Working for a brighter Glow
Santa Monica’s first nocturnal art party drew a too-large crowd. Here’s Take 2.
The 2008 art festival was overwhelmed by crowds. This time, organizers say that they’re ready.
When a Hollywood project flops, it doesn’t usually get a sequel. But Santa Monica is not Hollywood. Case in point: Glow.
The biennial art festival launched with a one-night event in July 2008, which ended in disarray. The idea of Glow was to bathe the Santa Monica Pier and the surrounding beach with light from 20 radiant installations, a sort of California version of Nuit Blanche, the annual nocturnal art party staged in cities around the world.
But Glow’s promises of all-night music sets and luminous art drew 10 times the expected crowd, with nearly a quarter-million people flooding Santa Monica Beach. The result was a boardwalk clogged with people, installations too intimate to be seen over the mobs and a sense of bitter disappointment. The music was shut off. The pier was closed down. A glow-stick exhibit was plundered by rowdy attendees.
“Last time it was more of a free-for-all in terms of the rules,” says artist Hadrian Predock, who attended Glow in 2008 and is participating in the 2010 version. “Kids showed up on the beach expecting a rave and DJs instead of an art festival. It’s being promoted a little more carefully this time, and the city in general is a lot more mobilized to deal with the possibility of large crowds.”
After two years of reorganization, Glow is back, with the second event taking place in the area around the Santa Monica Pier from dusk Saturday until 3 a.m. Sunday. This time, organizers say, they’re better prepared.
“This event will be more focused on the art. I think that got lost in the crowds and the scale of the last event,” says Jessica Cusick, cultural affairs manager for the city of Santa Monica. “And we have way more vol-
unteers and increased private security. It won’t feel like a police presence, but I think everyone will feel safe.”
“What they’ve worked on is making art for that large a crowd,” says Anne Bray, a participating artist and founding director of the new media arts organization Freewaves.
As an example, Bray and her team of artists and engineers are displaying “Intersection,” a seven-story exhibit projected onto the wall of the Holiday Inn at Ocean and Colorado avenues. “Intersection” aims to be a meditation on words and semantics, featuring animated texts and wordplay such as “scared” and “sacred,” accompanied by computergenerated visuals and live electronic music. Bray says that such a large-scale project can cater to a wandering crowd that is expected to be as many as 300,000 people strong.
Other Glow installations include an offering from Los Angeles-based art and tech collective Syyn Labs, which is transforming a trellis into a 100-foot-long DNA double helix, constructed from 512 computer-controlled LEDilluminated balls. Echo Park collective Machine Project is staging an ersatz campfire, around which sea chanteys will be sung. “La Bella Luna,” conceived by artist Anne Herlihy, involves a karaoke tent in which each participant will sing about the moon — as a video feed of his or her face is projected on an orb above the tent, giving the crooner a lunar appearance.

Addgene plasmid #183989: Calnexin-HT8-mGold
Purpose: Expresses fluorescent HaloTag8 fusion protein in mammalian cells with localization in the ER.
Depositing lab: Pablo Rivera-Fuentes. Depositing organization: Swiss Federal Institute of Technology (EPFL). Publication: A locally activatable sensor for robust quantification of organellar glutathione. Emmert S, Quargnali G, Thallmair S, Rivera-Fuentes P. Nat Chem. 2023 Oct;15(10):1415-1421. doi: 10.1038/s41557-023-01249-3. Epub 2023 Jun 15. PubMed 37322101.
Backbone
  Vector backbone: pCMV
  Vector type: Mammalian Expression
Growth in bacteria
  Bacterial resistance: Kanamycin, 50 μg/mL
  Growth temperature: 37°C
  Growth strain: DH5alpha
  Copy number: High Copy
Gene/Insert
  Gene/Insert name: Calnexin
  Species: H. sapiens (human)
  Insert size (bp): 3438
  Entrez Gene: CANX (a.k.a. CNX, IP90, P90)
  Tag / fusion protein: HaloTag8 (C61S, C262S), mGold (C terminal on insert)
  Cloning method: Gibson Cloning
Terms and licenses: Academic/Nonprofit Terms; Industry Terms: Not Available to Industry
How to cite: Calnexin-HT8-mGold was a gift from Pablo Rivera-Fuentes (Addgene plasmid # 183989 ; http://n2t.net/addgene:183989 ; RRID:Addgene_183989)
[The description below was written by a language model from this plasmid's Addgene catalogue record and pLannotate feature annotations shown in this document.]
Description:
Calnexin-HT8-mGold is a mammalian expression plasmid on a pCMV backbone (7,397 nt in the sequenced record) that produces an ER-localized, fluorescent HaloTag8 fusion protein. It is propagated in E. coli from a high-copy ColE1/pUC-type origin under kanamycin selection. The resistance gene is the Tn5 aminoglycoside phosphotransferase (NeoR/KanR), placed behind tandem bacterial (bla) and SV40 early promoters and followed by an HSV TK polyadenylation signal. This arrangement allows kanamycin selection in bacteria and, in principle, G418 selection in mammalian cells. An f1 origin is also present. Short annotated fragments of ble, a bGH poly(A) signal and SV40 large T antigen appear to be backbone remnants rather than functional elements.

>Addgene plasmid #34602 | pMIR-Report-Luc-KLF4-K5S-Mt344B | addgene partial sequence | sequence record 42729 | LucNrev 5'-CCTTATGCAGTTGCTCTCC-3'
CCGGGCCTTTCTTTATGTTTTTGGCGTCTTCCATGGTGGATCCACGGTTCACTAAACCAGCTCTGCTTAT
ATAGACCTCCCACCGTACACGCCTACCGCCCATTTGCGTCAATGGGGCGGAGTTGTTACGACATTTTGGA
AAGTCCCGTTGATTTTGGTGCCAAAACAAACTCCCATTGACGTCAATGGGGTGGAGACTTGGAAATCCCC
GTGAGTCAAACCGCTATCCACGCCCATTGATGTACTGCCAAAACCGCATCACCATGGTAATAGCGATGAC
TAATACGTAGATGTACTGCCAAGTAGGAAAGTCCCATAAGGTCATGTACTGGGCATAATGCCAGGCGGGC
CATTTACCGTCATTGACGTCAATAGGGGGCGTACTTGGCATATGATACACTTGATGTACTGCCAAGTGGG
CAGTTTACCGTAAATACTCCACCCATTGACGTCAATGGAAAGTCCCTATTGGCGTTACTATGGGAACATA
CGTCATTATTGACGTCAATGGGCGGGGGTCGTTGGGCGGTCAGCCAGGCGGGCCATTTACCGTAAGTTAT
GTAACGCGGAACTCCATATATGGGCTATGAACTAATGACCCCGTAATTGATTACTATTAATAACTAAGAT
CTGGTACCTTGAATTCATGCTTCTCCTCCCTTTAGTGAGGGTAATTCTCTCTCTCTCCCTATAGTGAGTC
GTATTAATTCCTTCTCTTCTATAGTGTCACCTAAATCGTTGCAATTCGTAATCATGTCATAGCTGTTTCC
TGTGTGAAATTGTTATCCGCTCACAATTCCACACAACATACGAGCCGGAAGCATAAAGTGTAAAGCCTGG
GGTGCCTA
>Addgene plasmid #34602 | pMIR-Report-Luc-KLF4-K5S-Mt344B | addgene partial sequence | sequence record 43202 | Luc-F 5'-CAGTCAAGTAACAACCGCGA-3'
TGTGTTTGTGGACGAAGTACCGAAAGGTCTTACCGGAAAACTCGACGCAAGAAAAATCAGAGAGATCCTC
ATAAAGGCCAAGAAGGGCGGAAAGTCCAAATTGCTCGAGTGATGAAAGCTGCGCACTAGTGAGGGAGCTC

Robert Chapin, Jessica Cail and Ian Forrest have collaborated on the exhibit “Muscle Beach Glow,” featuring acrobats in glow-inthe-dark leotards swinging from outdoor gymnasium rings under black lights, all against a sonic backdrop of beach-themed music.
Other outdoor sights include a fabric canopy dotted with phosphorescent balloons, rigged by Joshua Howell and Aaron Zeligs. The artists describe the exhibit, meant to replicate a starry night, as a “respite amidst the intensity of Glow.” Which brings up, well, the intensity of Glow.
Part of the challenge of this year’s festival is adjusting public expectations. The city of Santa Monica Cultural Affairs Division issued a blunt caveat: “Glow is a nighttime art event.... It is not a rave.”
Predock, with John Frane, his partner in a Santa Monica-based architect firm, is erecting “Luminous Passage,” a glowing land bridge stretching from the boardwalk to the breaking waves. Its function is less about a trippy light show and more a visual commentary about the meeting of the metropolis and the open ocean.
Predock aspires to create a meditative, visceral engagement with his glowing bridge, leading the participant from the bustle of the city to “sitting and listening, hearing the waves, smelling the ocean.”
But unlike 2008, don’t expect to linger on the sand until sunrise. This year’s festival shuts down at 3 a.m., partly because of funding.
“We’re calling this the ‘recession-era version’ because we’ve chopped four hours out of it,” muses Nathan Birnbaum, Santa Monica’s cultural affairs supervisor. “When there’s non-recession funding, we’ll go back to the 12 hours.”
Evidently, hopes for a third installment of Glow remain high.
THEN: For 2008’s Glow, Freya Bardell, with Brian Howe, created a floating installation of plastic bottles.